New push for HIV law reform comes too late for one convict

Related Story

JEFFERSON CITY - Advocates for people with HIV are celebrating two representatives' bills aimed at reforming criminal prosecution of HIV patients, but the proposed changes will come too late for some convicts who have already served their time.

That includes Michael Johnson, whom police arrested in 2013 for exposing six men to HIV. He was a student at Lindenwood University at the time.

Johnson's trial was in St. Charles and he was originally sentenced to 30 years in jail. He appealed and was able to get his sentence cut down to 10 years.

According to the Missouri HIV Justice Coalition, under current law, Johnson could have faced up to 96 years in prison.

Johnson was a wrestler at the time, and the Center for HIV Law and Policy said he was a "star."

Johnson is not the only person who has been sentenced to prison for having intercourse while infected with HIV. The reason why these crimes can build up so much prison time is because they are classified as felonies.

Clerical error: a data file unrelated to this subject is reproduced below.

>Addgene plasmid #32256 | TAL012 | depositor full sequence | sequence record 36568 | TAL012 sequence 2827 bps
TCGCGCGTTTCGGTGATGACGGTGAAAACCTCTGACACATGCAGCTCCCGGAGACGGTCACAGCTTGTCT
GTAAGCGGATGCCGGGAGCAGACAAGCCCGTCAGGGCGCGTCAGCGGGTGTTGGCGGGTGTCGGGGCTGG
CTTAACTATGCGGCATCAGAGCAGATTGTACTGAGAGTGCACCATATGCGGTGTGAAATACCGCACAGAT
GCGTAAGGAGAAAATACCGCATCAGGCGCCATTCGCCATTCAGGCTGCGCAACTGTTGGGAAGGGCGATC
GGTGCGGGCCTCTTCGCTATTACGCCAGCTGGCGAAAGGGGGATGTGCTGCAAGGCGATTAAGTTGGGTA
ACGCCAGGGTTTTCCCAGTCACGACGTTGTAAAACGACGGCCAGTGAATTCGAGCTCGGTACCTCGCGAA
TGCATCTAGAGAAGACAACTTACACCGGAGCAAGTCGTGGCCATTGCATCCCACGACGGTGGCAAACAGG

The legislation pre-filed by Representatives Holly Rehder, R-Sikeston, and Tracy McCreery, D-St. Louis, would change this.

Right now, the law states a defendant needs to prove they notified their sexual partner about their HIV infection before engaging. If McCreery's bill passes during the regular session, prosecutors will instead have to prove the defendant purposely meant to transmit HIV.

"Most people don't take a notary and a legal document in with them when they decide to engage with sex with somebody," said the Coordinator of Organizational Outreach for Empower Missouri,  Ashley Quinn. "So, I think that's a difficult thing to prove."

Under the proposals, the offense would also be downgraded to a class B misdemeanor. If the person engaging with the defendant actually contracts the disease, it will become a class A misdemeanor.

The other problem with the current laws, according to the Missouri HIV Justice Coalition, is the stigma they create.

"You're safer from a legal liability standpoint if you don't know you have HIV," Quinn said. "But you're not safer in your own goings-on and your interactions with other people in the public."

Rehder's bill would establish a needle-sharing program to try to combat the spread of HIV.

Organizations, like the Missouri HIV Justice Coalition say, HIV is much more treatable than it was in the 1980s, when current criminal HIV laws were written, making them outdated.

"The punishment for the crime greatly outweighs the harm done, basically – if there is any harm done at all," Quinn said.